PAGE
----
S&P starts week with drop ahead of banks' earnings reports
The S&P 500 slid to start the week as investors brace for the first round of earnings reports from the nation's biggest banks. As the coronavirus outbreak continues to shut down the economy, the Governors of New York, New Jersey, Connecticut, Pennsylvania, Delaware and Rhode Island announced they have formed a regional advisory council to help guide their re-opening once the COVID-19 emergency has passed. NJ Governor Phil Murphy stated that his state and its Northeast neighbors "must be smart and tactical in how our region comes out of this, or else we'll be right back to square one."
The joint announcement came only hours after President Trump asserted it was his call to make, not that of state governors, as to the decision to open up the states.
In other political news, Senator Bernie Sanders joined a livestream with former vice president Joe Biden about the economic response to the coronavirus pandemic to announce his support and endorsement for his former rival in the run to be president. Sanders dropped out of the race last week, but had not immediately endorsed Biden formally.
Meanwhile, oil surrendered its early gains despite an unprecedented deal by the world’s biggest producers to cut their output.
ECONOMIC EVENTS: In the U.S., no data of note was reported. In Europe, markets were closed for Easter Monday and some Asian markets are shut as well.
The OPEC+ alliance announced it will cut 9.7 million barrels per day of oil production, which would be nearly 10% of global supply and more than twice the cuts seen during the global financial crisis.
New York Governor Andrew Cuomo reported 195,031 total cases of the virus in the state, with 10,056 total deaths. Cuomo noted that while the curve continues to flatten and "it appears we have a plateau," he added that reopening of schools and non-essential businesses in the state is "a delicate balance." Cuomo and the governors of five neighboring states said they they intend to coordinate a plan to reopen businesses and schools after getting the COVID-19 outbreak under control.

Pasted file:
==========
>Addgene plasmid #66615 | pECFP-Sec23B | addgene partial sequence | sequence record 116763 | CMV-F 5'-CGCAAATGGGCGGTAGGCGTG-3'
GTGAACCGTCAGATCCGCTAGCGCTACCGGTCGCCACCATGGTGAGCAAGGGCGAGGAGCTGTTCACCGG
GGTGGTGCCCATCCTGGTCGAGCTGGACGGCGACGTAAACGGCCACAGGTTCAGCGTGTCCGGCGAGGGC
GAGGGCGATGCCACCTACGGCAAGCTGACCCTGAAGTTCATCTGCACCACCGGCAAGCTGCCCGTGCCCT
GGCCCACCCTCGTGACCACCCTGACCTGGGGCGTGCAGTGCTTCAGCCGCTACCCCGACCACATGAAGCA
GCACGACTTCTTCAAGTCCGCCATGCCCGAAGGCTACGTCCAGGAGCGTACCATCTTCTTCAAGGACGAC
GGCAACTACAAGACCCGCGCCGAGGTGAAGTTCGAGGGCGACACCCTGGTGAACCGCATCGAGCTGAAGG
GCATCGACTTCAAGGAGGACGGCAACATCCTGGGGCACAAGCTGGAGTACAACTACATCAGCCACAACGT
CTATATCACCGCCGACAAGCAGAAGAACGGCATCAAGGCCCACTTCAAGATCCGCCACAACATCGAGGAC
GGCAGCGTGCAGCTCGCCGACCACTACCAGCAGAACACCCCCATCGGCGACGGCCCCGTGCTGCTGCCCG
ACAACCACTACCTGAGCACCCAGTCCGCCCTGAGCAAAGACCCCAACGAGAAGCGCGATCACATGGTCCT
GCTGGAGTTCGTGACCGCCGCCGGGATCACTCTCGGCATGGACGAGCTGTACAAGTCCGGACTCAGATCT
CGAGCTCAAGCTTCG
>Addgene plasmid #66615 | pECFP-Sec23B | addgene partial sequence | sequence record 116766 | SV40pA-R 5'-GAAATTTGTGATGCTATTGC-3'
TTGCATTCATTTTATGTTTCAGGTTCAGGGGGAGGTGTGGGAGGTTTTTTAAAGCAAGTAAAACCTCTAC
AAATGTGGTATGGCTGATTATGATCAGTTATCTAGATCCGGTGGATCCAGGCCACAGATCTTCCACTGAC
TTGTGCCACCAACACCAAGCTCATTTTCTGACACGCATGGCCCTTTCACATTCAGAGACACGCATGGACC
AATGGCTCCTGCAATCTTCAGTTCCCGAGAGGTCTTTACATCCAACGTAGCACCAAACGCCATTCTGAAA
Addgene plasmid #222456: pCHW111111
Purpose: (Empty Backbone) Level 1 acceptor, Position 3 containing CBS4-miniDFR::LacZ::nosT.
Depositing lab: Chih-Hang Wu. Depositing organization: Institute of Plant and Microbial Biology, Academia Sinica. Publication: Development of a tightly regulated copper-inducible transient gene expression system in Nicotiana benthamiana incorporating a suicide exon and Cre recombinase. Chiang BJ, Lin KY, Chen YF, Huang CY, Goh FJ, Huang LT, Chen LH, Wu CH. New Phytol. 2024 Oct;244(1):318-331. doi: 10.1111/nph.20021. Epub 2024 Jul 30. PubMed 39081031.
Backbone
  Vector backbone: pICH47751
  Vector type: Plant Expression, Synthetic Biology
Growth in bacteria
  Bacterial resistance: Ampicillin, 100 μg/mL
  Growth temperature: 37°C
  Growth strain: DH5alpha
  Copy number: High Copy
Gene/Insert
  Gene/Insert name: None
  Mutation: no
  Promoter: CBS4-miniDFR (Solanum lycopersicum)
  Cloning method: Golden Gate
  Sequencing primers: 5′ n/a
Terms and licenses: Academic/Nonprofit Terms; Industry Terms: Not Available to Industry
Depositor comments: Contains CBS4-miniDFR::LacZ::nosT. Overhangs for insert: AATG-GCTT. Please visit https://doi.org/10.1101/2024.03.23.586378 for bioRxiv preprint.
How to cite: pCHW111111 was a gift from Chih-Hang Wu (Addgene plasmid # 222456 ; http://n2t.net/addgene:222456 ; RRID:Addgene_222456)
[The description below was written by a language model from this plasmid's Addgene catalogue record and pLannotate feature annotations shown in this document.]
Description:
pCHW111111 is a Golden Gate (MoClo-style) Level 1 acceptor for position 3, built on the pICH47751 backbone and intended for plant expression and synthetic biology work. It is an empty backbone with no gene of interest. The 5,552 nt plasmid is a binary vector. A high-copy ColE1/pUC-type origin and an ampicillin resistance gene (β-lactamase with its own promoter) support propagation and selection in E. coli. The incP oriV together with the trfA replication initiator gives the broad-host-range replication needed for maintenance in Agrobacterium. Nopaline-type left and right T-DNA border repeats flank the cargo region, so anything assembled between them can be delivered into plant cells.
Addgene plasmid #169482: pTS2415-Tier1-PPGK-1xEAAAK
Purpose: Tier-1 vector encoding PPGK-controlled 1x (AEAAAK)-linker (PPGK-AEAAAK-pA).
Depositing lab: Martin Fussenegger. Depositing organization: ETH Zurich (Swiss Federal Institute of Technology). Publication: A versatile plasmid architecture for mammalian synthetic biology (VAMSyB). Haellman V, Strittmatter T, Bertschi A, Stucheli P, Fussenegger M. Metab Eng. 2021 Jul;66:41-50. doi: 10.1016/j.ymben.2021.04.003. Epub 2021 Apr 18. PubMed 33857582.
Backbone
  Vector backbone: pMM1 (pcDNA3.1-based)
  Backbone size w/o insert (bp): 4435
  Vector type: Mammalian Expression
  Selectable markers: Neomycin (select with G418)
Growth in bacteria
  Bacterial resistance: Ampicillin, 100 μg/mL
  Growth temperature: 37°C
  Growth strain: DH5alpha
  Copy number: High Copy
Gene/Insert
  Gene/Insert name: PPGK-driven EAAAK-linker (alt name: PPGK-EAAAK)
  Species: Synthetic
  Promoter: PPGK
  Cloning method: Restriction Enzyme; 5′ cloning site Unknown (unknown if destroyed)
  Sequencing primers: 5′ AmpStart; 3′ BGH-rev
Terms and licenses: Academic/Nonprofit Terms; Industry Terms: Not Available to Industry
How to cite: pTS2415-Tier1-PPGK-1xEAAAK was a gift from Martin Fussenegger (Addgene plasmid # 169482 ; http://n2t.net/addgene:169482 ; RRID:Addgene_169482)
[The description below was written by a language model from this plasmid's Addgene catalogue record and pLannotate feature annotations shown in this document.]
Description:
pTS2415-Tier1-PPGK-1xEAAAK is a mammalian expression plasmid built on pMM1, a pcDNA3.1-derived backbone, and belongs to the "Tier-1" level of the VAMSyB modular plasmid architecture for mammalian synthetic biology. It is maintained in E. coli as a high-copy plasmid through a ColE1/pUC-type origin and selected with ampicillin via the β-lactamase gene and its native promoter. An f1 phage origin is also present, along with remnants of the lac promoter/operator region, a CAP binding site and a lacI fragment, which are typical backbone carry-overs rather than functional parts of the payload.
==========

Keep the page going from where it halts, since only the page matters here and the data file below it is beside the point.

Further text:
TOP NEWS: Gilead (GILD) announced results from an analysis of 53 patients hospitalized with severe complications of COVID-19 who were treated with the investigational antiviral remdesivir on an individual compassionate use basis, reporting an improvement in oxygen support class for 68% of patients over a median follow-up of 18 days from the first dose of remdesivir.
Ford (F) announced that it currently expects to report revenue of about $34B and first quarter adjusted losses before interest and taxes of about $600M, which excludes about $300M of special-item charges. Tim Stone, Ford's CFO, said that while the company "opportunistically" assesses funding options it foresses sufficient cash "to get us through at least the end of the third quarter with no incremental vehicle production and wholesales or financing actions."
eBay (EBAY) shares closed 2.7% higher after the company appointed Jamie Iannone, who was most recently COO of Walmart (WMT) eCommerce, as the marketplace operator's CEO, effective April 27.
Additionally, shares of Amazon (AMZN) rose 6.2% after the company said that its previously communicated 100,000 jobs pledge is filled and it is going to continue to hire, creating an additional 75,000 jobs to "help serve customers during this unprecedented time." Also, the Wall Street Journal reported that Amazon will start allowing third-party sellers onto its platform to ship "nonessential" items to the company this week, a signal that the e-commerce giant is ramping up to meet wider consumer needs.
Meanwhile, Reuters reported over the weekend that major U.S. airlines were urging Treasury officials and the federal government's outside advisers to scrap or revise a proposal that would make part of the $25B earmarked by Congress to help keep workers on the payroll repayable in the form of low-cost loans. Treasury Secretary Steven Mnuchin told the airlines on Friday the government would require them to repay 30% of the grants in low-cost loans over 10 years - with the first five years at 1% interest - before the interest rate would rise. Publicly traded companies in the space include Alaska Air (ALK), American Airlines (AAL), Delta Air Lines (DAL), JetBlue (JBLU), Southwest (LUV), Spirit Airlines (SAVE) and United Airlines (UAL).
MAJOR MOVERS: Among the noteworthy gainers was BioCryst (BCRX), which rose 13.5% after it opened enrollment for its galidesivir trial in patients with COVID-19. Also higher was Athersys (ATHX), which gained 18.9% after the FDA authorized its Phase 2/3 study to assess the efficacy of MultiStem therapy in patients with severe acute respiratory distress syndrome induced by the novel coronavirus disease.
Among the notable losers was Sabre (SABR), which declined over 15% after the U.K.'s Competition and Markets Authority blocked the company's acquisition of Farelogix. Also lower was AMC Entertainment (AMC), which fell 20% after the New York Post reported that the company is nearing a potential bankruptcy and is in talks to hire bankruptcy law firm Weil Gotshal.
INDEXES: The Dow fell 328.60, or 1.39%, to 23,390.77, the Nasdaq gained 38.85, or 0.48%, to 8,192.42, and the S&P 500 declined 28.19, or 1.01%, to 2,761.63.